June 20, 2018

Seth Koenig | BDN
Seth Koenig | BDN
Artisans and craft makers sell products to tourists coming off of a cruise ship on Commercial Street Thursday. The city of Portland is planning to cement in an ordinance the difference between "art" and "craft" as it works through the process of creating a weekly crafters market in Monument Square.
By Seth Koenig, BDN Staff

PORTLAND, Maine — Portland officials must wade through the potentially murky waters of defining the difference between an art and a craft as they consider creating a weekly crafters market in Monument Square.

Currently, individuals defined as artists can legally create and sell art in public spaces without a permit as long as they’re not obstructing the public right of way. Individuals defined as craft makers, however, cannot.

City spokeswoman Nicole Clegg said the city only allows crafters to set up street tables during festivals, in part because local shopkeepers believe unregulated sidewalk craft tables would have an unfair advantage selling to potential downtown customers.

As the city becomes a popular cruise ship destination, Portland officials have had to take a harder stance on the issue, Clegg said. To cater to the tourists emptied into the Old Port by massive cruise ships, artisans and crafters have flocked to Commercial Street.

The artists can stay, Clegg said, but the crafters cannot.

“I think they’re upset when we say they can’t be there, but we hope they understand why,” Clegg said. “Just like the merchants get upset when they drive by and see somebody outside selling the same thing they sell right nearby their stores.”

As it’s currently proposed, the crafters market would be set up on Thursdays in Monument Square, similar to how the popular farmers market is set up there on Mondays and Wednesdays.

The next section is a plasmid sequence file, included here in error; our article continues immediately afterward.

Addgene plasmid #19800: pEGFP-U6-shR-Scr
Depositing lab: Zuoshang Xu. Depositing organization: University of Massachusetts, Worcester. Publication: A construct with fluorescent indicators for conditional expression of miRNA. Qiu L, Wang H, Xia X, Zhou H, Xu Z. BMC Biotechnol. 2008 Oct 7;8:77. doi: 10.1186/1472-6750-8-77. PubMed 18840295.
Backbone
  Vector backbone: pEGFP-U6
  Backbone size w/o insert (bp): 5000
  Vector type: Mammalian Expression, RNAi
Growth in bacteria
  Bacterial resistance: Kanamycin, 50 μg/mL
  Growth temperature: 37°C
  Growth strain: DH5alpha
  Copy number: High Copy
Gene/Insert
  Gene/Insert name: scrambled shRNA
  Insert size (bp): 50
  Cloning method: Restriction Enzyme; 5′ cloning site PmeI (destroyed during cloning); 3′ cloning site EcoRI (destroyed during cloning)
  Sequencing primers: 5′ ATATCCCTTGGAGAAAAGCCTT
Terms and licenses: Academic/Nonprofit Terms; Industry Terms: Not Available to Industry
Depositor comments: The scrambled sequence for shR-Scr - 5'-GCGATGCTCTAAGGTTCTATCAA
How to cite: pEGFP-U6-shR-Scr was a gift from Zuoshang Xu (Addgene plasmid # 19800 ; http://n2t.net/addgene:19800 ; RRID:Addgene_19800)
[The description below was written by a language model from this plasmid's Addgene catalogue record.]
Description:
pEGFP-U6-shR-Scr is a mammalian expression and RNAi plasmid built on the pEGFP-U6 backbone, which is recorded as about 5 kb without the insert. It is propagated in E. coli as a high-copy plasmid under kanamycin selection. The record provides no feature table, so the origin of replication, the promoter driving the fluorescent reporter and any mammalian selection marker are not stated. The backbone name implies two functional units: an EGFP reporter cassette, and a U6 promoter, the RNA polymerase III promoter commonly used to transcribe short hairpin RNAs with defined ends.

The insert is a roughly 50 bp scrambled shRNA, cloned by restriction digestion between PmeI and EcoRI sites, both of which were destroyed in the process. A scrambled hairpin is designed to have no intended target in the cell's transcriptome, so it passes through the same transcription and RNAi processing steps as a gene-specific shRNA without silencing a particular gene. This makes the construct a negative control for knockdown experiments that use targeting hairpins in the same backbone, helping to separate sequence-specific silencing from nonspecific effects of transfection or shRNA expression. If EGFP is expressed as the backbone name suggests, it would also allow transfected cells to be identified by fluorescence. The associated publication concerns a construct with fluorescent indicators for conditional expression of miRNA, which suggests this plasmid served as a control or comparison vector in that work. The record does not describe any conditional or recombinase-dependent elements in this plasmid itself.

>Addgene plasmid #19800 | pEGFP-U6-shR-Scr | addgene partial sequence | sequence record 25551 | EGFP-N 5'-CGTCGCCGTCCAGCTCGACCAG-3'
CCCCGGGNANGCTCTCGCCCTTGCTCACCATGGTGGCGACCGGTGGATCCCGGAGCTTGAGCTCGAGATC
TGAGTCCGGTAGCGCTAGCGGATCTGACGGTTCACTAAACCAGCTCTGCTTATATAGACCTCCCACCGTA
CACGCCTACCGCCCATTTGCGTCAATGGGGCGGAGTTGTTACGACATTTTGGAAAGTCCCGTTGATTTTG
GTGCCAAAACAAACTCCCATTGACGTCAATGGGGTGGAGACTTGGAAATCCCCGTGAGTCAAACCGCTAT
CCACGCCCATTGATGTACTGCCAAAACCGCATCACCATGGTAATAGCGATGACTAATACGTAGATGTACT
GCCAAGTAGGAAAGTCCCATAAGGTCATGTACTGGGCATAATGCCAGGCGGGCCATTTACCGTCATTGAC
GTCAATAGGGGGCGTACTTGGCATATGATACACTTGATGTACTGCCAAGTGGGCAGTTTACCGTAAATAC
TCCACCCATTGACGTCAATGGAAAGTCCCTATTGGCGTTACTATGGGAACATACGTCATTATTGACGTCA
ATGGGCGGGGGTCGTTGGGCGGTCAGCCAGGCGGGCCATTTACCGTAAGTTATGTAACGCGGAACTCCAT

“The idea of a crafters market would be to have a central location to create community, in the same way that having a single farm stand, while wonderful, isn’t the same as having a farmers market,” said Andrew Graham, president of Creative Portland Corp., a quasi-public arts organization. “What I care about is doing things that create more joy and activity in the community, and this strikes me as another way we can come together and enjoy the fruits of our community as a group rather than as individuals.”

Public comment on the subject of establishing a weekly crafters market, as well as what items would be allowed to be sold there, will begin at the Oct. 18 meeting of the City Council’s Health and Recreation Committee. Committee recommendations about ordinance language to establish a crafters market will then be passed on to the larger council, which will hold its own public hearing and consideration process before deciding whether to approve the language.

“We certainly want to support small entrepreneurs and local businesses, and this would give them a space to sell in Portland,” Clegg said. “What we’re trying to do is give those folks a venue with the crafters market.”

Clegg said legal precedent defines “art” as photography, sculpture and painting, and that’s what the city uses to define an “artist” versus a craft maker. As with the farmers market, a crafters market would be a specifically permitted place in the city where only crafters could sell their wares, not artists, who could still set up around the perimeter during market days.

Clegg said the issue of defining “crafts” can still get sticky, however, as some who propose to set up tables as craft makers are selling trinkets made in mass quantities out-of-state.

She said the city is tentatively proposing to define crafts as items that are handmade in Maine, and that are not manufactured, mass-produced, imported or commercial.